IANAL, but there is a reason why any sane company has record retention policies and other deliberate forms of 'blinders'.
Once you begin to observe and collect some stream of information, it doesn't reduce your exposure, it might actually increase it. I can already see attorney's salivating at the opportunity for discovery. Nobody does anything perfect 100% of the time, and it is not uncommon for safety rules to conflict with one another, or actually have to break a rule to rectify an emergent and immediately dangerous situation. The equity considerations are enormous also - if an employee were fired or disciplined for 'X', their attorney could simply ask to see all examples of 'X' that occurred previously, and if the dispositions of those cases were identical. Or how about the qualifications and certification of the person that wrote those business rules in the first place. 'Ding! You are standing on the edge of a ditch!" "I am INSTALLING a railing to prevent people from falling in a ditch ..." 'Ding! Not certified for railing installation'. 'Ding! Load overhead! Ding welding arc exposure! Ding! Ding! Ding! ....'
I seriously doubt that the image recognition would function in an actual construction site. My Saws All is currently covered in sheet rock dust and is practically invisible. The visual noise environment is incredible - piles or random sized off cut, dust, lighting conditions which change minute by minute as work lights move, view fields blocked by staged materials, wind blowing sheet plastic, cords and lines criss-crossing, paint-overspray, reflections off glass shards and sheet metal scraps, on and on. I found their 'stage' fairly amusing, even a retail location doesn't have things arranged so neatly.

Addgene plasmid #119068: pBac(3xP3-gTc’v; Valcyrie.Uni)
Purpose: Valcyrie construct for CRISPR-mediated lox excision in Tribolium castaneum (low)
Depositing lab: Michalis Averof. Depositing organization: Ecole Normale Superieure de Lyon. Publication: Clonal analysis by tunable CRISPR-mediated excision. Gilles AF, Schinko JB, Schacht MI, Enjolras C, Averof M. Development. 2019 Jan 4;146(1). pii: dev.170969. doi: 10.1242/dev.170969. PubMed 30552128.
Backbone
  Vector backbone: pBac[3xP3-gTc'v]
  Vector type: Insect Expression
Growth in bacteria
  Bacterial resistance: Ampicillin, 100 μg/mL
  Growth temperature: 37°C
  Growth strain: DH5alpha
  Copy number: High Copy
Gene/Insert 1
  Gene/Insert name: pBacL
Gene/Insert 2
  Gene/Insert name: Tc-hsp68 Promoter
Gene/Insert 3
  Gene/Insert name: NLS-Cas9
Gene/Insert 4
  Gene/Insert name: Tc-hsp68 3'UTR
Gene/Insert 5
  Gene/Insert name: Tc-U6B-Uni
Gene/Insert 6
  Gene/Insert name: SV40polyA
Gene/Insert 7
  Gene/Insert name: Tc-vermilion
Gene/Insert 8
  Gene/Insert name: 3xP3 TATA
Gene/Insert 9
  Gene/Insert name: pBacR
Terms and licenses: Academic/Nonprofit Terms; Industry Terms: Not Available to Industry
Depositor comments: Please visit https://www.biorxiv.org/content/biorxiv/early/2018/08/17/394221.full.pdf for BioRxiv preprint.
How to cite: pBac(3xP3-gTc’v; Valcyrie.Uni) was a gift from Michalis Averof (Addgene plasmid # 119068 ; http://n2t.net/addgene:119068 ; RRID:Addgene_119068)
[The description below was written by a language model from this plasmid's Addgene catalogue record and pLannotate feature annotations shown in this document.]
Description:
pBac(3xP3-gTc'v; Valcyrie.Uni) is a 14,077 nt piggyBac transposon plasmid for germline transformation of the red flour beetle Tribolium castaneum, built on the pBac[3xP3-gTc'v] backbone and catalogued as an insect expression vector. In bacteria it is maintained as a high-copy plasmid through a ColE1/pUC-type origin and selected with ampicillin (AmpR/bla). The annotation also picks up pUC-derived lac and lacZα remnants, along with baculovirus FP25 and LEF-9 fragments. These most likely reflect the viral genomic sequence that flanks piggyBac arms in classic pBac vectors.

You basically create an enormous red light camera situation, where people slam on their breaks, accelerate unnecessarily, pay attention to the light and walk signal counters instead of actually driving - i.e. people alter their behaviors to fit being observed and issued a violation, not optimizing safety.
The aviation industry incident reporting system has a proven loop which actually improves safety - because it is distributed, anonymous, pervasive.
It adds nothing to actual safety - it's like a home alarm going off after the crooks are long gone.